Pragya T Feb 25, 2020
Provided here is an insight on the various primary and secondary colors of light.
'The whole world, as we experience it visually, comes to us through the mystic realm of color.
- Hans Hofmann
Our world is filled with different colored living and non-living things. Just take a minute to look at your surrounding, and you will observe so many colors.Thus, what is the phenomena that gives color to everything? White light coming from the sun consists of all possible color variations.
It basically is a combination of all the color frequencies in the visible color spectrum wheel. This spectrum can be referred by the acronym, 'ROYGBIV', which translates to the Red, Orange, Yellow, Green, Blue, Indigo, and Violet colors.
It is also possible to create white light by combining only three distinct frequencies of light, when they are widely separated in the visible light spectrum. This mainly occurs by mixing the three primary colors of light.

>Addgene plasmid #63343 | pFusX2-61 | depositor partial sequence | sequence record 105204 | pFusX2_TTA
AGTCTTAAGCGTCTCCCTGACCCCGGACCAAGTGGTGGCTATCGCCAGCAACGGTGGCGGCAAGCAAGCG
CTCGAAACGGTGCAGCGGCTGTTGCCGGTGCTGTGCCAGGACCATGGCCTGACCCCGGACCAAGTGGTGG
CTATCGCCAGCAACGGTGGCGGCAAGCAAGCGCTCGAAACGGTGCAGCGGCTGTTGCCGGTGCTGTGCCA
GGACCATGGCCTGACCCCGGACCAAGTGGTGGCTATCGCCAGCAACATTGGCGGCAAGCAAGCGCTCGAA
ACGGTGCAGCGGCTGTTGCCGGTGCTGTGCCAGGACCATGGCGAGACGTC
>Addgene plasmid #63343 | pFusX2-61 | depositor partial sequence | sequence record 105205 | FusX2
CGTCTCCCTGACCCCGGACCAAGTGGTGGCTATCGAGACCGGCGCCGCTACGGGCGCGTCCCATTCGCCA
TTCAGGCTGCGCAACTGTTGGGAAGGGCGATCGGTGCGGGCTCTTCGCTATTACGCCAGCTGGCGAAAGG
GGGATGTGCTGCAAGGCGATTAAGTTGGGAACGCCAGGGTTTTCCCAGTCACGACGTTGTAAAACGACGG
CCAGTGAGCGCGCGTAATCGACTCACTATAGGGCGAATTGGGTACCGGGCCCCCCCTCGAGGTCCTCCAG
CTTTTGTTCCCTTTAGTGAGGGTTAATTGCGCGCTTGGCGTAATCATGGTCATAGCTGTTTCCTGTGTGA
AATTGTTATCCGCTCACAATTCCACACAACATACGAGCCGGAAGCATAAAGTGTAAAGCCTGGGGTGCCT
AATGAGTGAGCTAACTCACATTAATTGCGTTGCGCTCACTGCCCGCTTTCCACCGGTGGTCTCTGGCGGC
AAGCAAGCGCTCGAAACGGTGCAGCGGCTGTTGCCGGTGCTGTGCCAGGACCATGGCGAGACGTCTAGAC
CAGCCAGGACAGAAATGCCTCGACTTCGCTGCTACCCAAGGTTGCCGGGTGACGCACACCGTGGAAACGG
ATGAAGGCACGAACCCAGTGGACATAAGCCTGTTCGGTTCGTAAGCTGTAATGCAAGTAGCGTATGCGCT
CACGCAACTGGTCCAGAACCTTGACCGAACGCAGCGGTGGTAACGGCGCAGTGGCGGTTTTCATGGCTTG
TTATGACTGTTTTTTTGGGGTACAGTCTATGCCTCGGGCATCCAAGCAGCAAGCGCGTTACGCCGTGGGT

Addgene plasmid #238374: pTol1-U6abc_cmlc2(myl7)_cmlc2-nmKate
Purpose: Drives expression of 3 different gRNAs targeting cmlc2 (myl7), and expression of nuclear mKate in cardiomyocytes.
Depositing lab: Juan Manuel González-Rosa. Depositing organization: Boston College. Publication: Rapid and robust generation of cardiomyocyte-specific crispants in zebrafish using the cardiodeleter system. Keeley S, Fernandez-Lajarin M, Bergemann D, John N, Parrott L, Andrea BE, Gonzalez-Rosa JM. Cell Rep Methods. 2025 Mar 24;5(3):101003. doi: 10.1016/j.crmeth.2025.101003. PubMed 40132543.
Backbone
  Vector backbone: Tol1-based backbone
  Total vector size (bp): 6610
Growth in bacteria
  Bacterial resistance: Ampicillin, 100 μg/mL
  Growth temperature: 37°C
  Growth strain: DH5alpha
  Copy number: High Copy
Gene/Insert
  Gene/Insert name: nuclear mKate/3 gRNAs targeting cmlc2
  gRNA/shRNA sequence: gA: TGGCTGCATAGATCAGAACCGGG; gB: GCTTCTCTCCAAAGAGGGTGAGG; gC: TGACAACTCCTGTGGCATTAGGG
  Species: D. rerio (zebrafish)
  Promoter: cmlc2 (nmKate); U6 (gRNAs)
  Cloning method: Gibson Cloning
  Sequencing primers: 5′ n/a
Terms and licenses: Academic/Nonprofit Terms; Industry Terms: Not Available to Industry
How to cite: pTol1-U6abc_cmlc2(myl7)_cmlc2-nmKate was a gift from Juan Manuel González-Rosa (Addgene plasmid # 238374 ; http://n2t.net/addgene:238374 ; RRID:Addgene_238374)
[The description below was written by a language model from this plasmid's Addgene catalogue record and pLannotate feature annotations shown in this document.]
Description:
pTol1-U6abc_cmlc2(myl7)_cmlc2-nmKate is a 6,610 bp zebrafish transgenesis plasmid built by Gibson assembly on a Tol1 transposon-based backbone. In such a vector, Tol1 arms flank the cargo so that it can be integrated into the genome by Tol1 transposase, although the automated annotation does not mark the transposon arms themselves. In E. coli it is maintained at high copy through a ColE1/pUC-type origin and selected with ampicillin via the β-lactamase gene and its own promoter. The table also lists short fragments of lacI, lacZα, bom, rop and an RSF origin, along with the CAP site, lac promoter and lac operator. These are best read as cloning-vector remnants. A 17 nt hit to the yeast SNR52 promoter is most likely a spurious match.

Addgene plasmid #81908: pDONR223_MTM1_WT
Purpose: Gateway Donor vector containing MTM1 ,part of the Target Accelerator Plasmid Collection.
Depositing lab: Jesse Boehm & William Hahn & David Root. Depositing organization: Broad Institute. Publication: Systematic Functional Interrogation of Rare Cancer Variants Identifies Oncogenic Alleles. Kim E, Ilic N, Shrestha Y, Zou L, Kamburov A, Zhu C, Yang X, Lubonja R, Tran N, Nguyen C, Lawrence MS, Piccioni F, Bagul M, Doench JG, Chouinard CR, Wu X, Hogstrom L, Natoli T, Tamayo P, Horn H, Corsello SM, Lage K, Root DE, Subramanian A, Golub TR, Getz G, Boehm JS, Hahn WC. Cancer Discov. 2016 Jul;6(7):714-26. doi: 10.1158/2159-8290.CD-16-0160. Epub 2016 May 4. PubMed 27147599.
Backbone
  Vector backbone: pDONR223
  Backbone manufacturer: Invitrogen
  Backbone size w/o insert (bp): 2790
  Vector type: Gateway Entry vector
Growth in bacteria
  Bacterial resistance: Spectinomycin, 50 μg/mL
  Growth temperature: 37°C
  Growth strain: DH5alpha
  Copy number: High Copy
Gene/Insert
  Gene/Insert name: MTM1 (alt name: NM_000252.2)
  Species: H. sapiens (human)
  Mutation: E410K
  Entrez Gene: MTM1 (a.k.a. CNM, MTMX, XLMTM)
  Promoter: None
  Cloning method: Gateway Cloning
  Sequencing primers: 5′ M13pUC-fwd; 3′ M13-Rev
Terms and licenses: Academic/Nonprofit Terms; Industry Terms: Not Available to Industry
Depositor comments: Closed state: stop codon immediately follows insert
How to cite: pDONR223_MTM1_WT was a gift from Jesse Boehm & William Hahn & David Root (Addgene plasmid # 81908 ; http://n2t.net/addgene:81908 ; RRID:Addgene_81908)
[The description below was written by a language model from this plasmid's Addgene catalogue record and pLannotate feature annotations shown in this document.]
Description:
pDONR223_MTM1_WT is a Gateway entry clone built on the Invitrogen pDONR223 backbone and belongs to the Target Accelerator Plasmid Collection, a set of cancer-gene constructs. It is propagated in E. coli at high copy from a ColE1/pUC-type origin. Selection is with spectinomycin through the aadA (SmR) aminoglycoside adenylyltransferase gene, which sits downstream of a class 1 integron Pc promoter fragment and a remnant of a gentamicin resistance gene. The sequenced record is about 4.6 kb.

Primary Colors of Light

When these colors are mixed, they create the secondary colors of light. The primary ones are RED, GREEN, and BLUE. These constitute the color wheel chart as shown here.

Secondary Colors of Light

Equations here will help you perceive the origin of secondary colors.
The other way of explanation is also possible. You can produce primary colors by mixing up the secondary ones. For example, if you mix up yellow and cyan, you will be able to create green. Addition of two primary colors creates a secondary color, and hence, are known as additive primaries, while cyan, magenta, and yellow are called subtractive primaries.
Here are the equations, which will help you understand what happens, when the secondary colors are mixed.
When right frequencies of red, blue and green are mixed, they produce white. So, in theory, when equal amounts of light or 3 pigments: yellow, cyan and magenta are mixed, a black or gray color should be produced, but they tend to create a muddy brown color. Just like secondary colors, there are tertiary ones, created by mixing primary and secondary colors.
When a light falls on an object, three things can happen. It can get reflected, absorbed, or can be transmitted. Thus, the way the light acts with an object, determines its color. For example, if the light is completely reflected, the object seems to have a white color. But, if all the light is absorbed, then the object will have a black color.